Using video games to enforce corporate standards can be a new concept for lots of people, especially since most of us were raised to see video games as a distraction from more serious pursuits. But gaming's ability to grab and hold attention has uses in the corporate world, and that's where former SunGard CEO Cristobal Conde comes in.
Conde, who for about a decade was CEO of SunGard, a large provider of tech products for financial services firms, recently arrived at True Office as executive chairman. True Office is a New York-based firm that uses "gamification" to make education and other communications with employees less formal and more fun.
True Office's games help companies reduce risk by teaching staff about regulatory compliance issues, anti-money laundering, data breach prevention and office policies. The firm hopes to reach the "mandatory training market." The firm, which charges its clients on a subscription basis, uses a software development kit to build applications internally. These applications are delivered to mobile and desktop devices using Flash animation software, HTML5 (a markup language used to present web content across different devices) and mobile operating systems. The full device coverage allows training to take place remotely, for instance when staffers are waiting in airports or otherwise detained and can't perform regular work. The costs are about the same or less than other training programs because many the topics — such as anti-money laundering — are based on federal regulations that are largely the same from one bank to another, so about 75 percent of the training is common. The games are scenario based, and operate more like an episode of a crime drama than a social gaming program. Conde, who while CEO took SunGard private and led it through a series of acquisitions, spoke with BTN on Friday morning about his new job.
BTN: Why is it a good idea to use gaming for compliance training?
Conde: You can increase engagement on a dry subject, and it will make more of a difference when it comes to people retaining information. When you think about the amount of money that something like a data breach costs, it's important to have people who really are trained to spot risks and prevent breaches.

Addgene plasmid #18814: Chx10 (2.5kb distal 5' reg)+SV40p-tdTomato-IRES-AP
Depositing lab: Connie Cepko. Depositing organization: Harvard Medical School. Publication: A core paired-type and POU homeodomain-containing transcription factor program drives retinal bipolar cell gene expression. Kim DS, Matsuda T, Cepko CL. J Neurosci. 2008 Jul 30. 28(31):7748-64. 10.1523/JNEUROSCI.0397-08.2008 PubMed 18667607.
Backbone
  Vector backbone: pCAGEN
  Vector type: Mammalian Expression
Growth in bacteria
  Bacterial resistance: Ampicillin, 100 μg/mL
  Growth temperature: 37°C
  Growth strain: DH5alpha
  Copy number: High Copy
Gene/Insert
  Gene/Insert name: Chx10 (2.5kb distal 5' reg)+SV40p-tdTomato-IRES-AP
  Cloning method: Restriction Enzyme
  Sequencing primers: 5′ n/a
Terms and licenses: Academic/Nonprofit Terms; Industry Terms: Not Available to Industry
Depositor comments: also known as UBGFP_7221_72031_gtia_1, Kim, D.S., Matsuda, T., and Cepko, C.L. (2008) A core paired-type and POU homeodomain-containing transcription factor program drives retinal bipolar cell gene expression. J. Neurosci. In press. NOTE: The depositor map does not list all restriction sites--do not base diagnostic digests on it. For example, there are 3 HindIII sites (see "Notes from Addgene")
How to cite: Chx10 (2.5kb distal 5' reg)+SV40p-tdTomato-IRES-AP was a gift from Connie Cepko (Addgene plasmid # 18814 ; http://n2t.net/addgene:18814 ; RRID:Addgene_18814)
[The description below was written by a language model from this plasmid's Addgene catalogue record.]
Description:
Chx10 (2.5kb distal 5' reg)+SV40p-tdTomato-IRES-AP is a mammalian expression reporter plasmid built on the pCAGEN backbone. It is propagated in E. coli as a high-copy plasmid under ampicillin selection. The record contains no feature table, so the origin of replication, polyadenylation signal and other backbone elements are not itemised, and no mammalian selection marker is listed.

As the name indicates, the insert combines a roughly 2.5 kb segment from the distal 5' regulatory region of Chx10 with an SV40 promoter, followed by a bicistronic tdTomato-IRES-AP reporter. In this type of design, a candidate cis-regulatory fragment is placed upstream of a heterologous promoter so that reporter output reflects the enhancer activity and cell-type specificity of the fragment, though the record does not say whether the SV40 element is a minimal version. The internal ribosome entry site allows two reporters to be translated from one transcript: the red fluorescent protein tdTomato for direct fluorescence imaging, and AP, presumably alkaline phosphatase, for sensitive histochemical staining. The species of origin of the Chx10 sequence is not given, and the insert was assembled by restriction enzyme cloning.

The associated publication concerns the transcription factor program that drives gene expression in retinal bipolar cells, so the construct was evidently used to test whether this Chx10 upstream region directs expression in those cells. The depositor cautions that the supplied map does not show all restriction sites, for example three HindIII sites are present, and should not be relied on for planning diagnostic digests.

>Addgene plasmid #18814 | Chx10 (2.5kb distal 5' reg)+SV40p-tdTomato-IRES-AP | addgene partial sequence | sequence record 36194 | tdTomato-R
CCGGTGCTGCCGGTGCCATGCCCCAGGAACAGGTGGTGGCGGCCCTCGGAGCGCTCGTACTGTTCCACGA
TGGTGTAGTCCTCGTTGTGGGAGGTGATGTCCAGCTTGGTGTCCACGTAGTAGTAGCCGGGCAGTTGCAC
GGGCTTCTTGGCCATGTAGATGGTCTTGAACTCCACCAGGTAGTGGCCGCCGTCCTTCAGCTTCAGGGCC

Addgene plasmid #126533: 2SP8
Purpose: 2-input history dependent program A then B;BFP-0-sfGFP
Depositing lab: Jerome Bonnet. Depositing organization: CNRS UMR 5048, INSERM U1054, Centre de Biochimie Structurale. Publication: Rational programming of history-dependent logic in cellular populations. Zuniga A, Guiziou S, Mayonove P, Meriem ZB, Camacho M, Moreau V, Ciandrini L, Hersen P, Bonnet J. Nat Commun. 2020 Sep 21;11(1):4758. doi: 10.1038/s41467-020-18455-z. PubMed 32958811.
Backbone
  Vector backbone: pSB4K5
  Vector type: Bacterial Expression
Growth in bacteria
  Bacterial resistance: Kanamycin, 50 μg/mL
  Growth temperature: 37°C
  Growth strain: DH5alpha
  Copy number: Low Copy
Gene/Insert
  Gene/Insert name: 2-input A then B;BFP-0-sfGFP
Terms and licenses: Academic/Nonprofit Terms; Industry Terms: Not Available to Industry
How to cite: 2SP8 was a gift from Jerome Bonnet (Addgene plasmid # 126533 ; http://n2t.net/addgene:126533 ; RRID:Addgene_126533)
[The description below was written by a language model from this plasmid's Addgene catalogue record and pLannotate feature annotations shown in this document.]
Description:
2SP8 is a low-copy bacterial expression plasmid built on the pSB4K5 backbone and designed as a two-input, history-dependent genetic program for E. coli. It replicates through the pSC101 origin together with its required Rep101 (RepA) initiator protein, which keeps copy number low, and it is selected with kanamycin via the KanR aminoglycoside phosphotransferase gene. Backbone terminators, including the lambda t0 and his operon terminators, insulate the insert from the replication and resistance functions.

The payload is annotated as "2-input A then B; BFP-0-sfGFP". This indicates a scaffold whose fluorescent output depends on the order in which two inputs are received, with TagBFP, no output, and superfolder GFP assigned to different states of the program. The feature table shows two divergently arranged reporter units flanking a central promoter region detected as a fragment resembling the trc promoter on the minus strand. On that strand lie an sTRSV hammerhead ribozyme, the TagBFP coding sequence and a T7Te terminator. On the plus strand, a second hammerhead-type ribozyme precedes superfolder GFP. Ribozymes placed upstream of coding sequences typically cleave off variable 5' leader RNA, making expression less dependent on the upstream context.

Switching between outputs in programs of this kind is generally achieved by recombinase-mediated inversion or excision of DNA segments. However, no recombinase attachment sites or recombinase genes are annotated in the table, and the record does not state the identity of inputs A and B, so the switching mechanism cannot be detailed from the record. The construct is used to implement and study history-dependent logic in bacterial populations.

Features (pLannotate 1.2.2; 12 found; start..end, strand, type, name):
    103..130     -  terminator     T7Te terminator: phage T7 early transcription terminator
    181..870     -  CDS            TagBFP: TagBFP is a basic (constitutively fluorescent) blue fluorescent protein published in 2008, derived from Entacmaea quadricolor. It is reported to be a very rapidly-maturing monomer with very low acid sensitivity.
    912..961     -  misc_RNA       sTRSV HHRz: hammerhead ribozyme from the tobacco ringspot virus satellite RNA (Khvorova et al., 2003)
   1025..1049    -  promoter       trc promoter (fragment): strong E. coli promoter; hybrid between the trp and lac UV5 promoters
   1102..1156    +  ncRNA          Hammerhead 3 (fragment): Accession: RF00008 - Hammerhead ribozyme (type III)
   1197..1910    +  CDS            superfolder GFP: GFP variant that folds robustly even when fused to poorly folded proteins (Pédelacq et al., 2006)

What's the problem with prevailing online desktop training sessions?
They are pretty stiff. And the sessions usually teach you the lowest common denominator — what you should never do, things that will result in you going to jail or your company getting fined. And it's often the kind of software that's easy to game, if you pardon the pun. You can quickly find out that if you press 'enter' every eight seconds or so, you can move on to the next step and complete the training while you're doing something else. As a CEO, I was frustrated by the courses we would have to put employees through. I saw [compliance training] as a missed opportunity. As a CEO of a firm you want to reaffirm core values, and encourage good corporate citizenship.
How can something like anti-money laundering or data theft prevention be turned into a game?
I think a better analogy is a comic book. The training throws you into a situation and you have to make choices about your next move or a response. Sometimes a good guy turns out to be a bad guy who's trying to trick you into doing something that's beyond the line of the corporations rules. The situations and plots have been used by comic book writers for years. Let's say you are put into the middle of a data breach. What do you do? By the end of the course, the good guys have won and a lesson has been learned.